It’s actually nothing new. It’s been happening for thousands of years. Human beings have influenced the planet to such a degree that we have become of force of nature. What is new is the label? Welcome to the Anthropocene.
A new article released in Science Magazine examines the impacts of humans and suggests they are significant enough to create a marked difference from previous epochs on Earth. Proposed beginnings of an “early Anthropocene go back thousands of years to the spread of agriculture, deforestation, and exchanging of species.
A quick refresher on the geologic time periods of planet Earth:
Way, way, way back, between 4.5 billion and 600 million years ago, there was the Precambrian Eon. Think a tumultuous planet devoid of life until finally single-celled and eventually multi-celled beings like sponges developed. And you thought it was a long wait for the sixth season of Game of Thrones.
Now we’re in the Phanerozoic Eon which encompasses different periods like the Cambrian, featuring ancestors of the backbone; Jurassic — you know, the one with all the dinosaurs; and our current period, the Quaternary, which is broken into the Pleistocene — the most recent ice age that supported mammoths, giant sloths, and early humans — and what has been called the Holocene.
For even more details and epochs, check out this geologic timescale:
Bringing us up to date, the Holocene epoch began 11,700 years ago and is represented by the development of humans. So why the new name now? Agriculture, development, and technology on their own wouldn’t merit a change. But over the years the impacts of humans have altered “long-term global geologic processes.” A few examples:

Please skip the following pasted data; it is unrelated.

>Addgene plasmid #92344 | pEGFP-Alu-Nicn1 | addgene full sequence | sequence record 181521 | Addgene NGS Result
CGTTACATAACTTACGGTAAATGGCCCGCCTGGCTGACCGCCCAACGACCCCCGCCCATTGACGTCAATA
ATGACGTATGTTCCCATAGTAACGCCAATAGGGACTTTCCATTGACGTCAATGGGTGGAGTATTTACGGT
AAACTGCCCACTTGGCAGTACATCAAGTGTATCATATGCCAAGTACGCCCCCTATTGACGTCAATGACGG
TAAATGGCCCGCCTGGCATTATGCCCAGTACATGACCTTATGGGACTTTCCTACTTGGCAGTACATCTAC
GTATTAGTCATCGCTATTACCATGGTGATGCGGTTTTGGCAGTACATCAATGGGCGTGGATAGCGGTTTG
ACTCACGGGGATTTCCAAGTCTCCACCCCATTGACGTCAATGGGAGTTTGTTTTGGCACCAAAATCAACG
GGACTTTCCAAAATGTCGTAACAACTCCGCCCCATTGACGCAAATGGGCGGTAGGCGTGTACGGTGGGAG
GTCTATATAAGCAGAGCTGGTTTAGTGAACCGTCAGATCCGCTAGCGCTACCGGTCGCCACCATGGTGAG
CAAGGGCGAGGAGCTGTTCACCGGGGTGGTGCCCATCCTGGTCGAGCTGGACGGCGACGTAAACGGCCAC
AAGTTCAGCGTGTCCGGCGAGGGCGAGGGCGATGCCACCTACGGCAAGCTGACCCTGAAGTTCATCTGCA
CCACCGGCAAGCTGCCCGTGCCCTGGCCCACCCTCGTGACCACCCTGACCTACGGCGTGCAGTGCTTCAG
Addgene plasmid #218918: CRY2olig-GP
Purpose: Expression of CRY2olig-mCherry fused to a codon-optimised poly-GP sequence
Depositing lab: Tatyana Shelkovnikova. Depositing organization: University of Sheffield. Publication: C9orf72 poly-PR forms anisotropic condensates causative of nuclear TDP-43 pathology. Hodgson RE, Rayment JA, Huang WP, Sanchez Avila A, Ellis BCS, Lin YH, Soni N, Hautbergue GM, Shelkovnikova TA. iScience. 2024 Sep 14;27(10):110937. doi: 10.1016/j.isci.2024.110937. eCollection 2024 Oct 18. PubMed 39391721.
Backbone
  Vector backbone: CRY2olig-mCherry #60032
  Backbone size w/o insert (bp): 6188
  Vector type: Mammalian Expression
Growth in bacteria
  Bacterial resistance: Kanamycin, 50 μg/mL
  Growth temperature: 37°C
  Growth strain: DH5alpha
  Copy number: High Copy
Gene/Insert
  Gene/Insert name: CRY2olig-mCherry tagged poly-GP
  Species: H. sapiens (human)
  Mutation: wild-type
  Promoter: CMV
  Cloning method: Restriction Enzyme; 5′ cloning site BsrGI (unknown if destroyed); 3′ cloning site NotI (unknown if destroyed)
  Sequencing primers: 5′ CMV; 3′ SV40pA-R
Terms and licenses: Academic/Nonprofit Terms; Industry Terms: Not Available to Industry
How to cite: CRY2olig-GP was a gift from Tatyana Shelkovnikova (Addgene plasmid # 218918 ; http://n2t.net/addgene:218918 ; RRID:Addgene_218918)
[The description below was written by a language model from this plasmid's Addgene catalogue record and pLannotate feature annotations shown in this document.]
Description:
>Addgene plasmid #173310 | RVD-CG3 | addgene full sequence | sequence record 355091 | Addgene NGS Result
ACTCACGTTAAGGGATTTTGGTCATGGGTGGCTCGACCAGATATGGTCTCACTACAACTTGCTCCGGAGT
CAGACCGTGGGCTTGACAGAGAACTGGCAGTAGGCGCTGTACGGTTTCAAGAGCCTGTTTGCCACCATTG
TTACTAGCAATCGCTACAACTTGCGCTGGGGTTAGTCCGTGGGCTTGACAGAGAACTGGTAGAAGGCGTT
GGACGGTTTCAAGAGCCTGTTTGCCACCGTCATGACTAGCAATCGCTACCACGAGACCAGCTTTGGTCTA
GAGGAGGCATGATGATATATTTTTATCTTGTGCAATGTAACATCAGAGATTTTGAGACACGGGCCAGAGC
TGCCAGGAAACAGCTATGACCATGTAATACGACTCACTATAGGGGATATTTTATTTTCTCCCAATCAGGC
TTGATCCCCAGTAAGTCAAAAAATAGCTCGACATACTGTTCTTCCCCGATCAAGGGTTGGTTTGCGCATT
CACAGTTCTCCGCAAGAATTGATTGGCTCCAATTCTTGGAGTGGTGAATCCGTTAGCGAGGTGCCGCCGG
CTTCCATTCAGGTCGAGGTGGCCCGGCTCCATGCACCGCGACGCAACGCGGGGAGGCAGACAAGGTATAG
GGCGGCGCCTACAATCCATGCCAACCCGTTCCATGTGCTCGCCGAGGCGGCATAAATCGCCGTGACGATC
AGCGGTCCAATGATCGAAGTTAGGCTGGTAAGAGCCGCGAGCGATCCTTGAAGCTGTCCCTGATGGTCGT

Technofossils – I’m sure you’ve heard of all the plastic found in our oceans, in seabirds’ stomachs, and in landfills. Given the slow decay of plastic, such materials will be left behind in the fossil record. Oh yeah, concrete and aluminum too.
Changing the soil – Fertilizers have altered the chemical makeup of the soil. Pesticides and herbicides get into water sources. Topsoil has been degraded. These kinds of changes will be apparent in the sediment and rock in ages to come.
Altering the rivers – Dams — over 40,000 large dams worldwide — are built to utilize and control rivers, changing ecosystems and limiting the sediment that would naturally flow into oceans and seas.
Landfills – In addition to the trash that will slowly decompose, landfills for mining and construction waste introduce and contain new minerals in the environment, more than have been seen for 2.3 billion years.
Each major geologic time period marks its end by a major event, like an asteroid striking the earth or global warming to end an ice age. What will we humans do to bring about the end or continuance of ours?